The transition from Speech-Language Pathology graduate student to an independent, unsupervised SLP is an awkward time. I’m frolicking through my last internship of graduate school, and I can’t help by notice the differences in my clinical and professional skills. The promise of learning from a new supervisor coupled with the triumph of securing an SLP-CF position in the fall heightens my self-awareness.
The awkwardness reminds me of my teenage years, which was almost 6 years ago (once upon a time, really). Still living at home, drivers license in hand, and plans with friends made. Keys at the ready, I was free as a bird…after I consulted with my father of course. The gatekeeper. The Oz of Curfew. It’s easy to overlook those pesky details of asking permission or seeking advice when you think you are standing on your own two feet. This same awkwardness has followed me into SLP graduate school. When confronted with 30 new clients, inclusion of technology, and finding evidence, how quickly I’m reminded of my unsure footings. Yet, those footings are stronger than I imagined.
Somewhere along the way, I laid a foundation. Mentally. Emotionally. Academically. Clinically. Professionally. Using input from professors, supervisors, clients, classmates, research, studying, and observations, I compiled what I consider the SLP grad school components to my knowledge base. No matter what university attended, SLP graduate students soak up the opinions of others combined with research and clinical experience. It’s inevitable that if your supervisor likes or dislikes a certain approach, you may be so inclined to follow suit. After all, their opinion is based on facts right? (maybe – maybe not)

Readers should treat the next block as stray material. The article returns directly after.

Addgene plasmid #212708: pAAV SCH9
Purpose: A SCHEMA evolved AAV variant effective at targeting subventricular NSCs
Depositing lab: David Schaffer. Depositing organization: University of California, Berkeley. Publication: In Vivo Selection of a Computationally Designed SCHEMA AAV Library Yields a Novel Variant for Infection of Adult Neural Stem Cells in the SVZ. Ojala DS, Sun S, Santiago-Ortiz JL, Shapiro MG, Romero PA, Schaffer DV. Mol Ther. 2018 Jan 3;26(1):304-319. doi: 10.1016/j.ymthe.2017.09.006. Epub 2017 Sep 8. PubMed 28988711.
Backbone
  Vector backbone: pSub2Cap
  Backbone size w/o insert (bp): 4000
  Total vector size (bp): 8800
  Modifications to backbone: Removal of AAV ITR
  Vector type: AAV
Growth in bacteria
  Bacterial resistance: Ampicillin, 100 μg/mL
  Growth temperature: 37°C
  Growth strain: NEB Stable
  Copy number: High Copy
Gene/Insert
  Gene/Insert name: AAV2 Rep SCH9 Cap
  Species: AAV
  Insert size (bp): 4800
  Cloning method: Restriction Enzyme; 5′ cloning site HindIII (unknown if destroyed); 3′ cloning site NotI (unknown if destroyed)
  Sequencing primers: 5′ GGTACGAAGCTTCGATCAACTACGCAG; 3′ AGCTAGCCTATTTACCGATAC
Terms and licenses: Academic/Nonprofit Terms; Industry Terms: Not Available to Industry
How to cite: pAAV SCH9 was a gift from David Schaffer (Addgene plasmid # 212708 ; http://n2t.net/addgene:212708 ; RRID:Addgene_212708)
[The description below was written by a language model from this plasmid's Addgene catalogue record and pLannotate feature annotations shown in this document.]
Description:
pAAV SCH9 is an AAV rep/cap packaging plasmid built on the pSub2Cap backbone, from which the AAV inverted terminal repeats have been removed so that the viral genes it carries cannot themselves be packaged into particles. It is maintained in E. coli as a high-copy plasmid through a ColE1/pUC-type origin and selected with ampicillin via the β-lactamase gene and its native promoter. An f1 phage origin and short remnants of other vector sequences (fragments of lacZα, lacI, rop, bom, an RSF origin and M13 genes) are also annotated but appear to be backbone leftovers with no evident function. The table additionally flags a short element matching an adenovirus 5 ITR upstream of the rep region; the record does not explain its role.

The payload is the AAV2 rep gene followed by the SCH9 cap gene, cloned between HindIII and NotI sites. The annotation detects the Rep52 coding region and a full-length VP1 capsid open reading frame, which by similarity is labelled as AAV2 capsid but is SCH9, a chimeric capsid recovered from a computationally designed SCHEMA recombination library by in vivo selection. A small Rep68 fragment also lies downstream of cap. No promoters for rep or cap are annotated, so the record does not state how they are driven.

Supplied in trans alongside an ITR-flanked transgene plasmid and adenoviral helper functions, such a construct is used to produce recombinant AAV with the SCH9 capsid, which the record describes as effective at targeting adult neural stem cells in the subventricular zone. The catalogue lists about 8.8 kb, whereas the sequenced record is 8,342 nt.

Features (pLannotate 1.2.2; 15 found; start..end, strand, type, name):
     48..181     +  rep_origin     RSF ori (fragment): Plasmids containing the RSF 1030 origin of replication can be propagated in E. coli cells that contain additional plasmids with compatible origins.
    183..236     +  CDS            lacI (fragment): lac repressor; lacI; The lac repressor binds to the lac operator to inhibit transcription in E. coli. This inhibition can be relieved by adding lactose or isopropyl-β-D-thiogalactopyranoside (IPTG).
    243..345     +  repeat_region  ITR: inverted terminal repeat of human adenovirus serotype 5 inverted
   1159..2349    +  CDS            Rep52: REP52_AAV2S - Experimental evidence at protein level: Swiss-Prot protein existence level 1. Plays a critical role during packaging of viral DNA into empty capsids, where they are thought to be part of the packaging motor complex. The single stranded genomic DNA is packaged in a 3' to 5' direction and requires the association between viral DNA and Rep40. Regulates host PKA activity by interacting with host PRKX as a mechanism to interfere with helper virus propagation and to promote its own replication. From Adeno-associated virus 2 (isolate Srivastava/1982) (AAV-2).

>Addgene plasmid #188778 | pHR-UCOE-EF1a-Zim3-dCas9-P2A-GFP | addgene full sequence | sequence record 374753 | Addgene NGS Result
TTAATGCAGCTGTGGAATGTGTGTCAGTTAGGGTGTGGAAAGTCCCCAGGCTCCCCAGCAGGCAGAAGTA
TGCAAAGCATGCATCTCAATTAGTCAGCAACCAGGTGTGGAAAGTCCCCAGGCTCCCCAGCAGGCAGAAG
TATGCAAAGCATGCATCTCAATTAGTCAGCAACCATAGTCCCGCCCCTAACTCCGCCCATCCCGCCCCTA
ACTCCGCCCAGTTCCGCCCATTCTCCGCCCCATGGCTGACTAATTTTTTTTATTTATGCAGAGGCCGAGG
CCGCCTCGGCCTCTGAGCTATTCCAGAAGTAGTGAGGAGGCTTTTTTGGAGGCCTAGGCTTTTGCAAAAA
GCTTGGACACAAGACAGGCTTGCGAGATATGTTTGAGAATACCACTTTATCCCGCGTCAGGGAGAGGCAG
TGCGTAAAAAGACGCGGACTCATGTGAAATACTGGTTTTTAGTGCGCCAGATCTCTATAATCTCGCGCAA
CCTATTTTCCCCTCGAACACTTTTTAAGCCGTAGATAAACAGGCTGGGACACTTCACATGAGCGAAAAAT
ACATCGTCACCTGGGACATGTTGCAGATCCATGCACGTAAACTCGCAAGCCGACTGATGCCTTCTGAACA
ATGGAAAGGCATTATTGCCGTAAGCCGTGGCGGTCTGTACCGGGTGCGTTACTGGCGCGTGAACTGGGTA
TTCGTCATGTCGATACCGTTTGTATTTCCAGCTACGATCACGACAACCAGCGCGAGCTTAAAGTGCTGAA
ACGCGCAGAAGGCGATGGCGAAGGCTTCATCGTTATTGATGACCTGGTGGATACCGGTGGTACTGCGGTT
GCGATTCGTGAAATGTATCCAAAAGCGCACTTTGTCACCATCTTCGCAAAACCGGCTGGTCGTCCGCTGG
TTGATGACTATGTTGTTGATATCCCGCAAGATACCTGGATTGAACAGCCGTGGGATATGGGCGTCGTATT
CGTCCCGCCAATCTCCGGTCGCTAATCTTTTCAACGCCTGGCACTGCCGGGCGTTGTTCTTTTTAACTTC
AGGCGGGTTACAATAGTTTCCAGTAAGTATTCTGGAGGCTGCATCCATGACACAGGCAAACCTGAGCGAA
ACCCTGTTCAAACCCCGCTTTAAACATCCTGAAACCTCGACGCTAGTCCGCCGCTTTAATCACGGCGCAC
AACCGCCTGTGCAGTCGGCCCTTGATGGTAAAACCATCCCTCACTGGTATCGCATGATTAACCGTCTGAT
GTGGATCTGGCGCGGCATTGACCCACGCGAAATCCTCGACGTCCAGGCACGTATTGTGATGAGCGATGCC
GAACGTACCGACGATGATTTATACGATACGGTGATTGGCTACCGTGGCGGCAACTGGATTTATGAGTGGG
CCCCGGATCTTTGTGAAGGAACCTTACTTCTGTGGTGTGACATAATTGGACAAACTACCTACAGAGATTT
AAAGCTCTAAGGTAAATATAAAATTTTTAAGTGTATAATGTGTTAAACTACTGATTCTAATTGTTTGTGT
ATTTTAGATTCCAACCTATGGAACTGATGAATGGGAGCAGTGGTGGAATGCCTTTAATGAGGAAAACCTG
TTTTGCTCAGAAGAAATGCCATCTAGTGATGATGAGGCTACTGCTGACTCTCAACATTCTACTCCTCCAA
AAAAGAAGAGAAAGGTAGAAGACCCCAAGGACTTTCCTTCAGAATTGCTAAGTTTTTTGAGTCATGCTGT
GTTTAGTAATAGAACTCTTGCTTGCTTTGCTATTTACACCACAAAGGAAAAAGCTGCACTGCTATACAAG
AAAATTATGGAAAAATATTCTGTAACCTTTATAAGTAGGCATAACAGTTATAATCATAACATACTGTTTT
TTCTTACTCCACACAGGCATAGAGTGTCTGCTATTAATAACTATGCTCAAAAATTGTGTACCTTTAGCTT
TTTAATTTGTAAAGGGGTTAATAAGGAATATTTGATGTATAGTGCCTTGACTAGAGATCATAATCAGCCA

If you are an experienced SLP reading this, when did you develop your own opinion? When was that moment where you heard what another SLP said, and think, “Hmm, I don’t agree with that because of X, Y, and Z.”? Or when was that moment where a supervisor or classmate turned to you for advice instead of offering you their’s?
If you are an SLP graduate student still trying to develop an opinion, I’m 100% confident that this is normal. Questions, concerns, hesitancies are all part of developing an opinion. I’m still developing mine with each new clinical and professional encounter. Oxford Dictionary defines an opinion as “a view or judgement formed about something, not necessarily based on fact or knowledge“. That last part about not being based on fact is HUGE. HUGE!! Developing an opinion as an SLP graduate student comes with an honor system. Don’t just take what a supervisor says or does as the be-all-end-all for clinical decision making. Evaluate the evidence and consider what you observe in light of evidence, research, and evidence-based practice.
The awkwardness doesn’t last. At some point, we become a Speech-Language Pathologist. A professional. One who has diverse opinions and a foundation to stand upon. I for one am excited to venture out, expand my knowledge, and challenge those opinions.